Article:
I my job as a child/adolescent psychologist, I work with a lot of distressed parents. Parents who do not think they can possibly take on more. And I often ask them to take on more, for the health of their children.

I see families in times of great stress, divorce, illness, etc. Sometimes, a major barrier to making necessary life changes is anxiety. The anxiety that comes with running on the treadmill and losing sight of the fact that if your child if suffering, you need to find a way to exit the treadmill in order to meet their needs.

The children with whom I work, by and large, require much more time and energy than most children. I can empathize since I am in a similar situation as a parent. These children, even when given extra time and treated with appropriate love and parenting skill, can be rather unpredictable. Parenting can often be unrewarding. And the treatment plan can be daunting.

Yesterday, I found myself in the position of spelling things out for parents who had lifestyles that didn’t meet the needs of their children. And I’m talking about lifestyles that might change, not families in desperate financial circumstances. I found myself saying, “You need to work less hours so that you can spend more time with your child and be more involved in treatment. If you need to move mountains, move mountains. We are called to be our best as parents, when we feel at our worst.”

Interestingly, I felt more comfortable being forceful like this when I thought it was merited, before I became a parent. Then I became a mom and it became a bit more difficult to ask a lot of parents because I understood how hard it could be from first hand experience. It wasn’t like I was totally different as a therapist, but there was a perceptible shift, which I noticed.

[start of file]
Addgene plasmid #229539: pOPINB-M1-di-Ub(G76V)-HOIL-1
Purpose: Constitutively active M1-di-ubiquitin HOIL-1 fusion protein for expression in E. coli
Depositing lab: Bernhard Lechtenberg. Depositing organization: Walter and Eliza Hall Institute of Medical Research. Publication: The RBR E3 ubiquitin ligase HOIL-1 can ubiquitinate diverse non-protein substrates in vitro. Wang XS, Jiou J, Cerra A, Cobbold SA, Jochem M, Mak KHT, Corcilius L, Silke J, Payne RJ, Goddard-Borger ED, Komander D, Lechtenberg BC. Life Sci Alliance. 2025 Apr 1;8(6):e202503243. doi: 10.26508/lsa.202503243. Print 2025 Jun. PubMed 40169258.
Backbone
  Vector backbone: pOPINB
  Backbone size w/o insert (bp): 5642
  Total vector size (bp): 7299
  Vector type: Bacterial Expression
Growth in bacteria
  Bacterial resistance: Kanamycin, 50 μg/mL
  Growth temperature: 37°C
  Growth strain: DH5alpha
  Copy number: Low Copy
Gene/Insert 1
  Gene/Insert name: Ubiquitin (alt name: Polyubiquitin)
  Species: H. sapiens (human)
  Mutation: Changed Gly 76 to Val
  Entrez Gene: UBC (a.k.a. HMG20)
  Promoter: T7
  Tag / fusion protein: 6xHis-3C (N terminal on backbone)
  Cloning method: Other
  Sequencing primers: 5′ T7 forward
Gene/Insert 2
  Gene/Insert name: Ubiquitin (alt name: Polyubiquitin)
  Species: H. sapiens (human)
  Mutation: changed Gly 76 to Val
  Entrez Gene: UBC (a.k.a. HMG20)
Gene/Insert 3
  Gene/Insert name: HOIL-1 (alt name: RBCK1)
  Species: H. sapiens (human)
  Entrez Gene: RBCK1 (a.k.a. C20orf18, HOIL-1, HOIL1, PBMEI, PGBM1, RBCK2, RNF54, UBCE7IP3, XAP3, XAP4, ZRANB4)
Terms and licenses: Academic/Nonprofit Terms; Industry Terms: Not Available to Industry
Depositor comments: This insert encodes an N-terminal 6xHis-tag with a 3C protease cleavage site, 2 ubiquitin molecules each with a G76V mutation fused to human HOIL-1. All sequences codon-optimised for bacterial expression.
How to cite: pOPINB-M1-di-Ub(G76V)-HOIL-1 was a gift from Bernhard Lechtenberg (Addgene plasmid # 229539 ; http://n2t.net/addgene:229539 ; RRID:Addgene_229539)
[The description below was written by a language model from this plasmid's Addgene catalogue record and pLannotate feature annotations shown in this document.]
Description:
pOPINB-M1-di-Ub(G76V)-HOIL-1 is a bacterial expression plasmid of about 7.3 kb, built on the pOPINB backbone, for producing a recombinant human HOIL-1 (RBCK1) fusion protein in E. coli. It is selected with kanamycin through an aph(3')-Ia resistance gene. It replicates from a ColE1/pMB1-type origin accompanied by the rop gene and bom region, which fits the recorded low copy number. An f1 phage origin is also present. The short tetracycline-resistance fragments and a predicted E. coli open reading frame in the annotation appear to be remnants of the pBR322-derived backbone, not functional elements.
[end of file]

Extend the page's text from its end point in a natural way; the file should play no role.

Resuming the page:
But over the past few years, my husband and I have moved mountains, we have done our best as parents when we felt at our lowest. So now it all feels more possible. Tuesday, I told a mom, ‘Look, I understand that you might think, “Easy for you to say, Elizabeth.” Up until two years ago that would have been true. I am a parent just like any other and two years ago, I had to make major changes in my life because I was diagnosed with  breast cancer. And all of those changes were possible and had an incredibly positive impact on my family life.”

Some people may question my use of this kind of personal disclosure. I do so sparingly but with great sincerity and when I believe it will help parents gather the inner strength necessary to get off the treadmill that they don’t even want to be on.

When we feel at our very worst, it is often when we are called to be our very best. It’s not fair but it is real.